This is the third installment in a series designed to help you understand the responsibilities of a Visual Development Artist and create a portfolio that exceeds expectations.
In parts one and two, you intensified your visual exploration of story and character. I’m also hopeful that you began to think of your portfolio as a storytelling medium in itself…
Today, I’ll share an inspiring character development exercise that I learned from storyboard guru Justin Copeland…
The Invisible Upholstery Shop:
Last week, I was driving to the coffee shop to work on a set of lessons for The Magic Box and I noticed something I had never seen before…
It was an old upholstery shop.
…old but still operational. Judging from the cool, vintage sign out front and the age of the building, I would say it hasn’t moved from that spot since the 1930’s.
So why – if I’ve driven past this shop over a hundred times – didn’t I notice it until last week?
…because until last week, upholstery shops had no significant meaning to me.
A couple weeks ago, I bought a vintage desk chair that needed to be reupholstered…
In that part of town, the upholstery shop’s stylish, antique sign is one among many. Lots of cool, old signs, cool architecture…
But it wasn’t until the upholstery shop meant something to me that I finally noticed it.
Have you ever seen a movie where the director sacrificed storytelling just so they could show off a cool environment design in a way that has nothing to do with the characters?
Your attention drifts, doesn’t it?
Stories Are About Characters.
The audience connects to the world of our stories through our characters.
If your environments don’t mean anything to any of your characters, they won’t really matter to your audience.
No, not every specific detail of every environment is going to have personal meaning for your characters. Every world has invisible upholstery shops.
…but every place in your story should matter to the characters in some way. Otherwise, you might end up with Star Wars Prequels.
Now, before I go on a tangent about filmmaking, I’ll apply this concept to Visual Development.
Here’s an exercise that will help you design environments that tell stories about your character(s).
Who Lives Here?
What is the difference between “a house” and “a home”?
A house is an meaningless environment. One among many.
But a home…
A home has meaning.
…a home matters to someone.
My good friend Justin Copeland teaches Films On Paper – our storyboarding course at The Oatley Academy.
It’s actually much more than just a course on storyboarding. Justin and many of his students think of it more like a course on cinematic storyTELLING. (Side Note: All the best storyboard artists think of storyboarding this way…)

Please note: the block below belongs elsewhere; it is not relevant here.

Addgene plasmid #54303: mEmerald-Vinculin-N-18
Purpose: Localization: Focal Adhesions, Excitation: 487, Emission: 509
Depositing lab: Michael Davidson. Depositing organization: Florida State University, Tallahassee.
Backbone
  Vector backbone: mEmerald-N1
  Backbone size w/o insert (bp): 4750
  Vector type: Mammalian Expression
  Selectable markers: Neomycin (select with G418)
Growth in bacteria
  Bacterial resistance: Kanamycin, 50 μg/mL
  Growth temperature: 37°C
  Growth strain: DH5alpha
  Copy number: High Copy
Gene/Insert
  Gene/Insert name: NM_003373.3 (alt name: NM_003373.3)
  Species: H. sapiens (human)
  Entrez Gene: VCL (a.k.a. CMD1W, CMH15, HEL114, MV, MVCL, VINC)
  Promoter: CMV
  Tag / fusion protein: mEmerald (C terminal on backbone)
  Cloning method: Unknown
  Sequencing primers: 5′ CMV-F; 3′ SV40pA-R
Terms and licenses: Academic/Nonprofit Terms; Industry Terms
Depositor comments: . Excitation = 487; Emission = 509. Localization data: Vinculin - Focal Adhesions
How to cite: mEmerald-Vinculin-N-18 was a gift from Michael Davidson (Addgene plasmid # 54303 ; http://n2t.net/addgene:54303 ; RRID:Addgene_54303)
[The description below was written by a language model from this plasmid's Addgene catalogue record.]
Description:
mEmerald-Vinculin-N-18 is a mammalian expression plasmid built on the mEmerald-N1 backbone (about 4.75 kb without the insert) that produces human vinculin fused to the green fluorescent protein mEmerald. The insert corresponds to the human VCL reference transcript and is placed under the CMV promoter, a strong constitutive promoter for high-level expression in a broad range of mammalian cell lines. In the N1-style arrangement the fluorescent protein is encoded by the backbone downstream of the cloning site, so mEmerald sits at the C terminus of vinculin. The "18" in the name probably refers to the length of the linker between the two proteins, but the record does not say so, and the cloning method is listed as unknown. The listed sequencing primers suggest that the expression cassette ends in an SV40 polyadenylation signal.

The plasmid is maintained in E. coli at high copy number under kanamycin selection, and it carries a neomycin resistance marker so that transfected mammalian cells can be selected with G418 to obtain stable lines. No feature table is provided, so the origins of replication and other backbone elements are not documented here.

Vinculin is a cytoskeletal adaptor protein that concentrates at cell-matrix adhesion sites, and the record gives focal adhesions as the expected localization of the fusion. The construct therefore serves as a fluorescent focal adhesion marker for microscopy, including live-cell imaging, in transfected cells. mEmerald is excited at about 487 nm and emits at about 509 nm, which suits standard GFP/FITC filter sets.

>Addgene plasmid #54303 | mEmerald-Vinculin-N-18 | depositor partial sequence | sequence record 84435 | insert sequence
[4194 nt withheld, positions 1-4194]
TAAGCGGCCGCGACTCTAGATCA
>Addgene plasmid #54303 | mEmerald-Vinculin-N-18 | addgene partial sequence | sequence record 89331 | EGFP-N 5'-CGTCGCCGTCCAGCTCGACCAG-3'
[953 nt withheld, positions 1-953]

One of the assignments Justin gives to his students is called “Who Lives Here?” and it’s a great exercise for any visual storyteller.
The goal is to design a character…
Without designing the character.
…to communicate the story of the character through a drawing (or painting) of their personal space.
Here’s a nice example from one of our outstanding Films On Paper alums Anissa Espinoza:
Try It! It’s Fun!
In part two of this series, I shared Claire Keane’s advice – that every piece in a Visual Development Portfolio should respond to a question about your character.
The “Who Lives Here?” assignment is great because it forces you to consider all sorts of questions about your character(s).
…the room will just look generic or vacant if the character is under-developed.
Draw or paint a single environment and try to answer at least ten questions about your character – without placing your character into the environment.
This assignment is a lot harder than it looks.
…but if you want an even more intense challenge, try to communicate that the character leads a double-life.
Something like: “She’s a hair stylist by day and a werewolf by night!”
This will add a whole ‘nother layer of mystery and discovery for your audience.
What Does Your Personal Space Reveal About You?
My messy office looks like one of those abandoned labs from Jurassic Park 3.
…but the one uncluttered area is my workspace. #priorities
Look at your own room (or a living space that you inhabit often). Try to see it through the eyes of someone who doesn’t know you already.
What kind of story does your personal space reveal about you?
Next, in part four: Why Prop Design Is Essential For A Competitive Visual Development Portfolio!